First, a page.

At first glance, the role of product manager seems uniform, at least when it comes to location. A PM in NYC has the same job duties as a PM in San Francisco, right?
As it turns out, the PM role actually varies a bit by geography. West Coast and East Coast product managers have distinct profiles, with nuances in their approaches to everything from career path to feature prioritization to reporting structure.
Each year, our colleagues at Pendo survey hundreds of product leaders across the US in order to gain a deeper understanding of their responsibilities, priorities, and place in the organization. As they dug into the data, they discovered several similarities and differences between PMs based on each of the coasts.
Overall, the team found that product people are far more alike than they are different. However, understanding these subtle variances by geographic segment can give PMs everywhere a broader perspective of what it means to be a product leader, no matter where they live.
Where East Coast PMs and West Coast PMs Differ Most
Yes, product managers in the US do have quite a bit in common. They look at analytics, interview users, prioritize the roadmap, and deal with the product backlog. However, there are some definite areas where East Coast and West Coast PMs diverge significantly.
We’ve written a lot about the rise of the product team within the organization. Increasingly, product professionals are moving into the C-suite and product now has more influence and independence than ever before. However, Pendo’s survey results revealed that this growth in “product power” is more pronounced in some locations than in others.
For example, East Coast PMs are almost two times more likely than West Coast PMs to report directly to a CPO or head of product. West Coasts PMs, however, are most likely to report to marketing, followed by engineering. In fact, only 16% of West Coast PMs report directly to product.
As far as interdepartmental alignment goes, marketing is No. 1 for both East Coast and West Coast PMs, with design/UX and customer success right behind. Perhaps surprisingly, engineering didn’t make the top three for either cohort.
Ideas for new features can come from pretty much anywhere and anyone, including customers, competitors, and other product team members. However, the most typical sources are customers and users. Product managers everywhere spend a significant amount of their time talking to the people who use their product day in and day out. Nevertheless, some product teams put more stock in customer feedback than others.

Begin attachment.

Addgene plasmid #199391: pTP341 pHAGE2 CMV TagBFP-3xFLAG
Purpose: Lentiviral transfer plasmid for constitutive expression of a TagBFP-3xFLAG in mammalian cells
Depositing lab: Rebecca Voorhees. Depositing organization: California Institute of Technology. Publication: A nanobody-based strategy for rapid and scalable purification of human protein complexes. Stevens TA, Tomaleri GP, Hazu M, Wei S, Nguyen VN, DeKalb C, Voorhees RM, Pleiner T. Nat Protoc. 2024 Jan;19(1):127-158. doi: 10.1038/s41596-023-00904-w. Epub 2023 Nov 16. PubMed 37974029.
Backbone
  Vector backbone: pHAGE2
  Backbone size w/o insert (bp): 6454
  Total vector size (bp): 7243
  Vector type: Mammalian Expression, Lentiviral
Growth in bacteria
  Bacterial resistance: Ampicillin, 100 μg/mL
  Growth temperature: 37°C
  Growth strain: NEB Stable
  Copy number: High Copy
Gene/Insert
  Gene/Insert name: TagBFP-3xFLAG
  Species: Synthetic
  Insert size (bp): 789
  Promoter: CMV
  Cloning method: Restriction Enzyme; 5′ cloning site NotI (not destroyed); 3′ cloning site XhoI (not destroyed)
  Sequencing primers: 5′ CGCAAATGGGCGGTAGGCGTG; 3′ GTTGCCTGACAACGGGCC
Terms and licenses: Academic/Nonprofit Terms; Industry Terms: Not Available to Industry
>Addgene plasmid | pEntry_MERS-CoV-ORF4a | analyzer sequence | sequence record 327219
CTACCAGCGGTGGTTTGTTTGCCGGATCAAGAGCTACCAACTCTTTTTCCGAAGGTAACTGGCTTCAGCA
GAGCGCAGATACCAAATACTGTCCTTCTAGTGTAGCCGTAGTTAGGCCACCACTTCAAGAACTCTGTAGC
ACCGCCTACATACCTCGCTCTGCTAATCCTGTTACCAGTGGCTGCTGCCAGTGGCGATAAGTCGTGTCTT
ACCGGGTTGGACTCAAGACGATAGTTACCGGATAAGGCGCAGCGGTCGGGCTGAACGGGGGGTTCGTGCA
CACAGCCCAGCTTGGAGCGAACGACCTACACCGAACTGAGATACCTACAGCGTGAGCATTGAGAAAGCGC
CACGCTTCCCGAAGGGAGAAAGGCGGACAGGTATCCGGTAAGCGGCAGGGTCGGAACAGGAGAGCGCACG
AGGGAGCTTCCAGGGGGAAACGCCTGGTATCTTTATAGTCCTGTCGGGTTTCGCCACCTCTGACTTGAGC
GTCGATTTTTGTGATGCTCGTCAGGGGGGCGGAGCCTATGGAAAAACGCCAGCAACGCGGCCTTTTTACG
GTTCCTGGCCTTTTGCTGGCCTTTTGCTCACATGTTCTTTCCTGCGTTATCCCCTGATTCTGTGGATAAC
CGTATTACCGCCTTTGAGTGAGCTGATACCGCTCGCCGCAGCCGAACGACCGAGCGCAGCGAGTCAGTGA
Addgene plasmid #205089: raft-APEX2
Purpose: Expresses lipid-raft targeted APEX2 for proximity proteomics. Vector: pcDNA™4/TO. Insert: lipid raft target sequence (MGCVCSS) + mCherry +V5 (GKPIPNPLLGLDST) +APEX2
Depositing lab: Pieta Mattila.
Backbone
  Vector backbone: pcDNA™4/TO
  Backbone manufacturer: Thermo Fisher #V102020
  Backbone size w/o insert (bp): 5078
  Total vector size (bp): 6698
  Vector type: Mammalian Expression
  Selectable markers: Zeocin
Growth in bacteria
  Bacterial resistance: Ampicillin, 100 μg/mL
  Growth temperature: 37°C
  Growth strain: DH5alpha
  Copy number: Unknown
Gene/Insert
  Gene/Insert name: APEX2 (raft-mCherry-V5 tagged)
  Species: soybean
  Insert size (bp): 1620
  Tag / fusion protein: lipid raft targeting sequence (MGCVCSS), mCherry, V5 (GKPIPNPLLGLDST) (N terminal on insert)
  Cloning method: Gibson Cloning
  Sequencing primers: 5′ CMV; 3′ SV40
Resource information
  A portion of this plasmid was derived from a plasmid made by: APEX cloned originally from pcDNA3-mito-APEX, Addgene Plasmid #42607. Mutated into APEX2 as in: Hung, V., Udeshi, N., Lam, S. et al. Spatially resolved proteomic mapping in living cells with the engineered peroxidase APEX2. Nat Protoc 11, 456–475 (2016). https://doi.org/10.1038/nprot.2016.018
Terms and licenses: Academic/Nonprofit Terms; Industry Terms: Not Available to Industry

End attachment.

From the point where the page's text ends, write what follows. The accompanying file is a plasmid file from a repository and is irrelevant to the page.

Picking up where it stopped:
West Coast PMs, for instance, are more likely to say their best ideas come from customer feedback. Their second-best source is the product team itself. For East Coast PMs, that prioritization is reversed. They say their best suggestions come from their own team, with customer feedback taking second place. Both groups of PMs do source ideas from competitors as well, but not at particularly high rates (22% for West Coast and 19% for East Coast).
Where Product Managers Are the Most Similar
Product managers, no matter where they live, have a great deal in common, particularly when it comes to their overall career path and the tools they use in their jobs.
PMs on both coasts tend to have similar career paths. Marketing is the most common department for a PM to have worked in before moving into the product management field. About a quarter of PMs based on either coast worked in marketing prior to product management.
The second-most common department for PMs to have worked in previously is project management. About 17% of West Coast PMs and 18% of East Coast PMs came from a project management background. Other past careers include customer success, UX/design, and engineering/dev.
Tools of the Trade
The tool usages patterns of East Coast and West Coast product managers are almost identical. In fact, both segments use the same top three tools in the same order. These are:
- User feedback collection
Want to read more about how PMs differ by region? Check out the full “Battle of the PMs” e-book, which also includes a profile of UK-based product managers.